Many Taiwanese are fascinated by Europe and its diverse population. I suppose that's what comes from growing up on a rock where 98 percent of us have straight black hair and brown eyes. The romantic, olive-skinned, beret-wearing Frenchman; the pasty-faced, tweed-suited, Hugh Grant look-a-like English gentleman; and the blond-haired, beer-swilling Bavarian are all images that endear in Taiwan.
It's only when you travel to Europe, as my gal Cathy Pacific and I try to do every other year, that you realize that the stereotypes couldn't be further from the truth.
Like the inhabitants of its member states, the EU is fascinating. It's a place where a smorgasbord of cultures and people from dozens of countries -- most of whom normally cannot stand the sight of each other -- gather to spout hot air and promulgate frequently ridiculous laws of which nobody takes a blind bit of notice.
As Europeans are largely a liberal bunch, many of the people they elect to represent them in the European Parliament are, well, liberal. But they are a far cry from the unelected bureaucrats that get given the top jobs in the European Commission, the EU's executive body, hence the Grand Canyonesque divide on issues such as supporting Taiwan's bid for international breathing space.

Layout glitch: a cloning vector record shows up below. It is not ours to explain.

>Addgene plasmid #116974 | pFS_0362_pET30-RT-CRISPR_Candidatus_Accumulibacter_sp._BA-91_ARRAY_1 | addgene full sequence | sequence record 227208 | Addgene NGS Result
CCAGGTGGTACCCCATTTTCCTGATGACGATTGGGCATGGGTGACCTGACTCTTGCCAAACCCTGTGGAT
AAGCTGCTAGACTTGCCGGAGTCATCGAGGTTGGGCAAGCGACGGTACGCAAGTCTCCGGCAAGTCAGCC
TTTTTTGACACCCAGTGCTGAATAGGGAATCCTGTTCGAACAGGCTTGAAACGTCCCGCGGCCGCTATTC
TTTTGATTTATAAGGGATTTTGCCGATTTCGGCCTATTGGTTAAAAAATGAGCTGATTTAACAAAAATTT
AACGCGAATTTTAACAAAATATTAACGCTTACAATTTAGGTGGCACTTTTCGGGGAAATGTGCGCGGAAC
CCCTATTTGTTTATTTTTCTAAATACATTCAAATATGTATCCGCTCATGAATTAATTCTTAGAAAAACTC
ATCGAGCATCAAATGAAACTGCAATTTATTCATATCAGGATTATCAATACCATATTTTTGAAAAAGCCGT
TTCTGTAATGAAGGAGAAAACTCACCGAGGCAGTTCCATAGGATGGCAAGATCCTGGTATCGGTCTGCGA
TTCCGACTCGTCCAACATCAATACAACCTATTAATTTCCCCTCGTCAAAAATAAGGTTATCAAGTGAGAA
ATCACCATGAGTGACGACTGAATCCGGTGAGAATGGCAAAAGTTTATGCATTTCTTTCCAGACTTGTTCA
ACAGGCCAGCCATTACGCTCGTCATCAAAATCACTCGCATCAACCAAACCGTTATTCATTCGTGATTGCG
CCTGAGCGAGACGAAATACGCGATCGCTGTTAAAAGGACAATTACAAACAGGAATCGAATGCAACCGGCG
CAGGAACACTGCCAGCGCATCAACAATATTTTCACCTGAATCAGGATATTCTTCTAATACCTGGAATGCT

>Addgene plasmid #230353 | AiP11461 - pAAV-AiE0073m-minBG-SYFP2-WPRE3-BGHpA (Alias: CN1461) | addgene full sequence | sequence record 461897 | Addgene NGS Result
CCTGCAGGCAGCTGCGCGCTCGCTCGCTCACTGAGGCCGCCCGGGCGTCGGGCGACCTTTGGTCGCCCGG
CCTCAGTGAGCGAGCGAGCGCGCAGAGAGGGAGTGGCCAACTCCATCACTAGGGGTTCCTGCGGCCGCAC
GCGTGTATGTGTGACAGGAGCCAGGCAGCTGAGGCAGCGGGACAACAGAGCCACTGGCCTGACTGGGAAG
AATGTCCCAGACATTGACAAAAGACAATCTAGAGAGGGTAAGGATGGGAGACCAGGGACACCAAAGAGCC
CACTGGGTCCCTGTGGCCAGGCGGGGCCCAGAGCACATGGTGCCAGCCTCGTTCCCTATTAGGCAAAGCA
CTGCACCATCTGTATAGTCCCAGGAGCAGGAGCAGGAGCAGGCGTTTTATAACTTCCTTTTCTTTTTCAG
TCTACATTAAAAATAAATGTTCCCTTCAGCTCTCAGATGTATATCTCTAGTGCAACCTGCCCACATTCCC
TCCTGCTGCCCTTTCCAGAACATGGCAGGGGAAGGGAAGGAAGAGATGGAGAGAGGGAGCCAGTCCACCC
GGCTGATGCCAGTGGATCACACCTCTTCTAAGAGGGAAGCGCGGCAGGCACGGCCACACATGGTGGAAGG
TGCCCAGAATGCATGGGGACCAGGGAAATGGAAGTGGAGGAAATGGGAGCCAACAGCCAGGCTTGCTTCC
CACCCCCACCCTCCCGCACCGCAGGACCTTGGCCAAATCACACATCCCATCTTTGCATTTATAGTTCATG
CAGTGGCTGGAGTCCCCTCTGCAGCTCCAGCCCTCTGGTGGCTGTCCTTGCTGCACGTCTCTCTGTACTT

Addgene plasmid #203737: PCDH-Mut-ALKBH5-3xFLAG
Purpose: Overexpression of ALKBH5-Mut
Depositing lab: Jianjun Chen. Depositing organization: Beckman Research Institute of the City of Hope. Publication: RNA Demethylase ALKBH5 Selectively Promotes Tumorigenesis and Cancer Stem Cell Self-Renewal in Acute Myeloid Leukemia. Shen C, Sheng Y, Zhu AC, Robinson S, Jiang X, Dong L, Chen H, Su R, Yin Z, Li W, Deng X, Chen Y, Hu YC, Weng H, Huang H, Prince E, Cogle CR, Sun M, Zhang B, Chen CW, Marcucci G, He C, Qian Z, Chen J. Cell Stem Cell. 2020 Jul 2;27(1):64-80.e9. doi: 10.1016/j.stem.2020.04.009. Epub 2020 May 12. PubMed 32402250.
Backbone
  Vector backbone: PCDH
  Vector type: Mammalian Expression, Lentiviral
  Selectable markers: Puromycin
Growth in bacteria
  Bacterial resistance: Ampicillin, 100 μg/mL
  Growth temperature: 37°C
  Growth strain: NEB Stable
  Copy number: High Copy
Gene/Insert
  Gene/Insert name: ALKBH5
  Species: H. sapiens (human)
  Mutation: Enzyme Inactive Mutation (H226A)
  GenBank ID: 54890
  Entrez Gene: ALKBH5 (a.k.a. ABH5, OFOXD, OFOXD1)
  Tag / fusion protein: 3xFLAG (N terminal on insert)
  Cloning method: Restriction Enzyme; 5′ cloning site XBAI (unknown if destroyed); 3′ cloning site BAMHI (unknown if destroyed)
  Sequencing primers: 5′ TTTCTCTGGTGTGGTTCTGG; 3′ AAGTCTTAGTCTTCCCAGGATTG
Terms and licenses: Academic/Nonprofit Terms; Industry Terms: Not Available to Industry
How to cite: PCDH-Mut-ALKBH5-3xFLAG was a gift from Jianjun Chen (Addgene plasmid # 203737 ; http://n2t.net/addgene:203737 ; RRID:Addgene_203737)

On the one hand you've got democratically elected but powerless representatives like the members of the largest parliamentary group, the European People's Party and European Democrats (EPP-ED), who appreciate democracy and openly support Taiwan and its bids for entry to the UN and the WHO. On the other you have the unelected, commie-appeasing, jackboot-wearing parasites who negotiate backroom deals with Chicoms to stifle Taiwan as if she were a female newborn dumped in the Yangtze.
An editorial in The Economist on July 12 sheds light on one such murky meeting. An internal EU memo prepared by the office of foreign policy bigwig Javier Solano details what went on during a recent secret love-in between Chicom envoy Guan Chengyuan (關呈遠) and a top Europrat.
During the meeting Guan called President Chen Shui-bian's (陳水扁) plan for a UN referendum "provocative and destabilizing, and said China wanted EU support, as it did not want to have to use `the last resort'" -- a euphemism for high-speed direct cross-strait links of the military variety.
The EU lackey's response: "Well, actually Mr. Guan, Taiwan is not and never has been part of the People's Republic of China. So I think you should shut up and get the fuck out of my office, you odious little worm."
Ah, if only.
Instead, the EU brown noser wholeheartedly agreed that "a referendum is against Taiwan's own interests, and offered to send a `clear and forceful' message to Taipei to that effect."
Nice to know that the EU, which cannot even spell the name of our capital correctly on its Web site (www.theparliament.com has it spelled "Teipei" in one article), knows what is best for us.
Portugal, which holds the rotating EU presidency, duly ran off and quickly drafted a private warning on its best notepaper telling us that the referendum would be "unhelpful."
But it's not all bad news: Those thoughtful Portugeezers also sent a note to China asking it to show restraint.
Thanks, EU, we appreciate the empty gesture.
At least The Economist -- unlike most of the rest of the international press -- had the balls to take the EU and China to task for their behavior.